Diversity coordinator—that’s a title you don’t see on many business cards. It’s a perfect fit for Tray Robinson, because he embodies diversity so uniquely. Eighteen years ago, Robinson escaped the mean streets of Compton to play football at Chico State, before the Wildcats disbanded their program. On the way to earning his degree, he made stereotype-defying discoveries about ethnicity, sexuality and faith. For the past 2 1/2 years, following 5 1/2 as an admissions counselor, Robinson has served as the campus’ hub for diversity activities so varied and numerous that it takes a Web site (www.csuchico.edu/diversity) to sort them.
What, to you, is diversity?
I define diversity in a wide range—basically celebrating, educating and bringing awareness to the differences in us as people, whether that’s ethnicity, culture, sexuality, gender, faith—just across the entire board.
And how does one coordinate such things?
Wow! Well, diversity is so big, and as a university we want to make sure we’re speaking in general terms about diversity and celebrating all those different things. We’re also really trying to pay attention to our area. One of the big things I do is go out and meet with the different communities in the North State—such as the Hmong, Native-Americans, African-Americans—and talk with them about ways the campus can support them.
Do you see yourself as an example of diversity at the university?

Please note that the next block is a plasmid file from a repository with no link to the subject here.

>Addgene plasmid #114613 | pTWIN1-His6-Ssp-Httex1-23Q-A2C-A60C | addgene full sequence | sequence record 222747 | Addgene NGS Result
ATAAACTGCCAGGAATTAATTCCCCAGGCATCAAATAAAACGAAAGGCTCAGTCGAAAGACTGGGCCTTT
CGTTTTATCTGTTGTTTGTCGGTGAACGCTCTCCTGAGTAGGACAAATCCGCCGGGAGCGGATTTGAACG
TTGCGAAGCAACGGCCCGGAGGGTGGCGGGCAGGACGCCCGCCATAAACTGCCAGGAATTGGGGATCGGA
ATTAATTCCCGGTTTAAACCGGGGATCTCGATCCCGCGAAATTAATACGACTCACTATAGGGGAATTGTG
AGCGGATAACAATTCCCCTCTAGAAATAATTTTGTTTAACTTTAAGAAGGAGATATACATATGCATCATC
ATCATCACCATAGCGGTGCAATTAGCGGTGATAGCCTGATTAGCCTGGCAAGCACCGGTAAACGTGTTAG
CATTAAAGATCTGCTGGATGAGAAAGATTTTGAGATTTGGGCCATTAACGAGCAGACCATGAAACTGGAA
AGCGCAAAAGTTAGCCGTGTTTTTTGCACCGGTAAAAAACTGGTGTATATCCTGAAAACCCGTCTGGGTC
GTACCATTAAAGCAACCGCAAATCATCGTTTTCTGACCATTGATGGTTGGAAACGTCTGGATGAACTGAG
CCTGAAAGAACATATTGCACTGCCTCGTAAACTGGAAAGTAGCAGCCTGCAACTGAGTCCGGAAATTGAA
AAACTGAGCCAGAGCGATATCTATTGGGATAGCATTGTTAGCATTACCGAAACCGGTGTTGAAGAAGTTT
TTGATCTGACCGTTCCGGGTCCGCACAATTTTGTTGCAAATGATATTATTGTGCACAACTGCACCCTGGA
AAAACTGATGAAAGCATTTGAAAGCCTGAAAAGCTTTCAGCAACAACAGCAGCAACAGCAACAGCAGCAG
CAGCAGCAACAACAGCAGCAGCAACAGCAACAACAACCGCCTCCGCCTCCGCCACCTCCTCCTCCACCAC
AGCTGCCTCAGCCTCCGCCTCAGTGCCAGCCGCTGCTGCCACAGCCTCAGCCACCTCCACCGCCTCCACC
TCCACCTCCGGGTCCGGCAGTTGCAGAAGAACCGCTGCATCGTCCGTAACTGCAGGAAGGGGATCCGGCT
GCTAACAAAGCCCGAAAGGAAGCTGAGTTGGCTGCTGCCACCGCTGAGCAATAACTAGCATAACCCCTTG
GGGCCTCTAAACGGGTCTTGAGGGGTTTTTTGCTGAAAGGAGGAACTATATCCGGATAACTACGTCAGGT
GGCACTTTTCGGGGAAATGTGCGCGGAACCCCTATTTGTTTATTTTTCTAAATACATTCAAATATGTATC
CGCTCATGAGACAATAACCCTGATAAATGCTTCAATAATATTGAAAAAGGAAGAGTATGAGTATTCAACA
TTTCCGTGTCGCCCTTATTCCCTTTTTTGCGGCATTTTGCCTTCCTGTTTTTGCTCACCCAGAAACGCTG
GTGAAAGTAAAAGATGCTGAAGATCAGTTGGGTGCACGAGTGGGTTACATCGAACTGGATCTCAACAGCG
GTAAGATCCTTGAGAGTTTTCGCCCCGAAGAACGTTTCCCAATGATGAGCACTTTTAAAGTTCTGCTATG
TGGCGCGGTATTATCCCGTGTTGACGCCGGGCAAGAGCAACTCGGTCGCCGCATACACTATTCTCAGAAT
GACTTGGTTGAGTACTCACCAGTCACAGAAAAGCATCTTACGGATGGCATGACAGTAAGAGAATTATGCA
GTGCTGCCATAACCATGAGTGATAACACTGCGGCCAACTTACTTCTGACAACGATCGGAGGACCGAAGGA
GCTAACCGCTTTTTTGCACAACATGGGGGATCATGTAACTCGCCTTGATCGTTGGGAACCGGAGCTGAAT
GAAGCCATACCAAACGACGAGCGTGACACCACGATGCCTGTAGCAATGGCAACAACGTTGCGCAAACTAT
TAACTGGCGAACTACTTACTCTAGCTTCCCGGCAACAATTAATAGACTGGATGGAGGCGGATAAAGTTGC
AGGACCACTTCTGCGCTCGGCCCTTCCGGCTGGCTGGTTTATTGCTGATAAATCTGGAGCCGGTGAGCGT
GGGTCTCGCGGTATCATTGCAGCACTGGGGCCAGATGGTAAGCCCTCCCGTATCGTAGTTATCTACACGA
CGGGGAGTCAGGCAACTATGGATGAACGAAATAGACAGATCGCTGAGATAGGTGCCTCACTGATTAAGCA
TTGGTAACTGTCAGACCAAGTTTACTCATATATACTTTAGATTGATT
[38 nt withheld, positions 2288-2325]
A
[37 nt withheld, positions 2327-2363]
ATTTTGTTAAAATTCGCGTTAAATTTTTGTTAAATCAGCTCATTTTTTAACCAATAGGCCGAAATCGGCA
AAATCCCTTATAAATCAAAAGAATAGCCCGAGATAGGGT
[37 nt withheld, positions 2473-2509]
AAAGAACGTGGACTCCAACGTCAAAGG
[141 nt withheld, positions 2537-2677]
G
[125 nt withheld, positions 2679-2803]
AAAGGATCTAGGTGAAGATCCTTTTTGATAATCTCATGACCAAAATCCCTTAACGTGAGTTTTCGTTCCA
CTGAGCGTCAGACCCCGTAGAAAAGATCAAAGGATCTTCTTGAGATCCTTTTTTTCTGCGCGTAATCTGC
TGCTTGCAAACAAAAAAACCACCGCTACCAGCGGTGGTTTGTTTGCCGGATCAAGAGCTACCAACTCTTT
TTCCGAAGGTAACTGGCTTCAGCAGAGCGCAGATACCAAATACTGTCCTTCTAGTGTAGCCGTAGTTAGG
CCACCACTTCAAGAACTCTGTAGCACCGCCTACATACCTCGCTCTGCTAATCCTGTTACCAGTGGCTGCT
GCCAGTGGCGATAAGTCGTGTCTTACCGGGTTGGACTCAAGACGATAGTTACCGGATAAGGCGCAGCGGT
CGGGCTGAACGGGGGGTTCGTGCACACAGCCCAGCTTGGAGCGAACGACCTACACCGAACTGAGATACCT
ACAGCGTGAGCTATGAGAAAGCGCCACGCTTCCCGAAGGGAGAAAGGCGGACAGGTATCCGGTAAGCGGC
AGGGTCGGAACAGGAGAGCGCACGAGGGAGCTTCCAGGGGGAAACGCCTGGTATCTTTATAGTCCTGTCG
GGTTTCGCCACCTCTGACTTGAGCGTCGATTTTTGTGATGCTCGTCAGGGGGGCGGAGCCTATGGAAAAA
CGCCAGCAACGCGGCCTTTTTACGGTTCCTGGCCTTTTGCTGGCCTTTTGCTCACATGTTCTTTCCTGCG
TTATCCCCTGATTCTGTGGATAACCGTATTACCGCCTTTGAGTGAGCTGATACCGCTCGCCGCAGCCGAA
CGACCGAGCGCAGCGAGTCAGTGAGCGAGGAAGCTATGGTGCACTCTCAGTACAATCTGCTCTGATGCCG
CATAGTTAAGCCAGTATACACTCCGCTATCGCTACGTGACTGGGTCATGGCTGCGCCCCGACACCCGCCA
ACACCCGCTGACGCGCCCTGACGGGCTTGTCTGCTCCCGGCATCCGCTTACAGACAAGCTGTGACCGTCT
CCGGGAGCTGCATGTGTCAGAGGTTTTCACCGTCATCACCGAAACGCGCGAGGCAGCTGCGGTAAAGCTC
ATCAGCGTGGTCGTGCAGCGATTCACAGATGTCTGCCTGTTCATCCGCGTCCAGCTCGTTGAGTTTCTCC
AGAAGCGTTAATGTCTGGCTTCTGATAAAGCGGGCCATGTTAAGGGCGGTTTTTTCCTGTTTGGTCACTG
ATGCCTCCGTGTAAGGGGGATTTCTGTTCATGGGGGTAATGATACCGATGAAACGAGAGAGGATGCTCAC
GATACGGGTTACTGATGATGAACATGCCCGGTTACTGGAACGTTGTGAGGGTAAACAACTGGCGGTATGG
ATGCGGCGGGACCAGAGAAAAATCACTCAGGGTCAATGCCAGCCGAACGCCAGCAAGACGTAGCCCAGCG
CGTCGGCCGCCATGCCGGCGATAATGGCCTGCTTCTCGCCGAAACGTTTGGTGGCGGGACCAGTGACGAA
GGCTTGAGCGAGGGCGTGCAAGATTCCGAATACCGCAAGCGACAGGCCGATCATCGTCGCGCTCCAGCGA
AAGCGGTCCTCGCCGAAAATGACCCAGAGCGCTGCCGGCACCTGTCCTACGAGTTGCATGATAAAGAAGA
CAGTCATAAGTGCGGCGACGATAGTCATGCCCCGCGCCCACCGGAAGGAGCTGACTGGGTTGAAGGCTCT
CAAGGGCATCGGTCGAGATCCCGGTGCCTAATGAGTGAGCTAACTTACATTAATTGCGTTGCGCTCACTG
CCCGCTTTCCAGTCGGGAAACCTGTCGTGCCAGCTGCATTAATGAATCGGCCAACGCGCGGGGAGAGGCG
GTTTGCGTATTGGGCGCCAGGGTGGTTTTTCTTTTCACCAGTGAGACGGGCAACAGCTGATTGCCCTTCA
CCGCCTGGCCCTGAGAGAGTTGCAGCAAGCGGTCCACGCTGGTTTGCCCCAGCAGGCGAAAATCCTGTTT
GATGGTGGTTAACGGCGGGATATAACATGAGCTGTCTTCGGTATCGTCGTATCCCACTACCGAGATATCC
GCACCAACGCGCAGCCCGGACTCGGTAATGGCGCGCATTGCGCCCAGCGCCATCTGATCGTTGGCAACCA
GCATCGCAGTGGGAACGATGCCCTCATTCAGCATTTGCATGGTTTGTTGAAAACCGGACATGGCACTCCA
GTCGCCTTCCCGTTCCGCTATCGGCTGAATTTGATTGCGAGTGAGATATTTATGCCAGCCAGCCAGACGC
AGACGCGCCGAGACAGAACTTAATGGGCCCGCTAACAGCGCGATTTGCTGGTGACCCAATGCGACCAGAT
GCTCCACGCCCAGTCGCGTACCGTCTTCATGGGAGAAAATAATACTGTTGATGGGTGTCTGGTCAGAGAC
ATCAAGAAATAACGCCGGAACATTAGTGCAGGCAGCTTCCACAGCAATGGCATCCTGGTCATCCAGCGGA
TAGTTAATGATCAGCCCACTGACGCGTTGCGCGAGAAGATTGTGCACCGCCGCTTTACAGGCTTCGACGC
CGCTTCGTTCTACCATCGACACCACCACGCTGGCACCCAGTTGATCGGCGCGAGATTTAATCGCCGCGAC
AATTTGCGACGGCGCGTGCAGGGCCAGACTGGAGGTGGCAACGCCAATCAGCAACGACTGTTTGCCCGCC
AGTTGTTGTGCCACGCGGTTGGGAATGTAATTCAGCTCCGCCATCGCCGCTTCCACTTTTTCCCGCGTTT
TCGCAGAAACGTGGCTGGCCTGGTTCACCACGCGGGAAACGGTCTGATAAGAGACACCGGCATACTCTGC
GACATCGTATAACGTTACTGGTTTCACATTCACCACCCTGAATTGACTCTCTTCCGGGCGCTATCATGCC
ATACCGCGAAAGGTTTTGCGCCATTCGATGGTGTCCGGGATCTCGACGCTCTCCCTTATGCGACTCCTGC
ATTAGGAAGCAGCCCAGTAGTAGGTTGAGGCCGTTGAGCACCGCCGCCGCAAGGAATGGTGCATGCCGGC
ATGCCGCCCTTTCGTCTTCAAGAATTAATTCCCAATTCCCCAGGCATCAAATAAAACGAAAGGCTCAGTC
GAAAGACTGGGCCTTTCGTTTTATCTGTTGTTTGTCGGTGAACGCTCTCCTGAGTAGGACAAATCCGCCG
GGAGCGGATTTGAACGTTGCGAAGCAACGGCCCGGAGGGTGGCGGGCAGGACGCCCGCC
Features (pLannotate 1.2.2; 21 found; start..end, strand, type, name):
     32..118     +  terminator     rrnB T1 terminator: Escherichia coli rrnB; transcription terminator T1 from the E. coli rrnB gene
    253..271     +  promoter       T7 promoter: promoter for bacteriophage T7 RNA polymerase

Yes I do. Growing up in Compton, being an African-American male, being a student here, seeing the different things that have taken place on campus, I have some history. But I think my life in general is a piece of diversity: African-American; a Christian; male; gay. My brother passed away from AIDS. I’ve had the opportunity to do some traveling—I just returned from Spain.
So you can speak with people from a wide yet singular perspective.
A pride point for President Zingg is that the campus has gotten more diverse. Is that something you’ve noticed?
It has, and I think the community of Chico also is becoming more diverse. I think folks may not automatically notice the difference, because as our numbers are going up for people of color, our overall numbers are going up. But I definitely see a difference. … One of my hopes is that we as a university can infuse diversity in everything we do, and it’s not a second thought, that it automatically happens. I think celebration months are super-important, but it will be nice when it happens all the time. We’re not at that point yet.
Is it your hope that the country will progress you out of a job?
[Laughs] That’s the hope. I would hope that as a society we’d do a better job of treating people better and equally, that we would not judge each other and that we’d care for each other as human beings. … I participated in the development of the Martin Luther King memorial, and the first meeting I attended was incredibly powerful for me because there were leaders from across the North State, from different faiths, different ethnicities, genders and sexualities, and it was empowering to know that everyone was there for this common cause, and referring to each other as brothers and sisters. That gave me hope that people can get along regardless.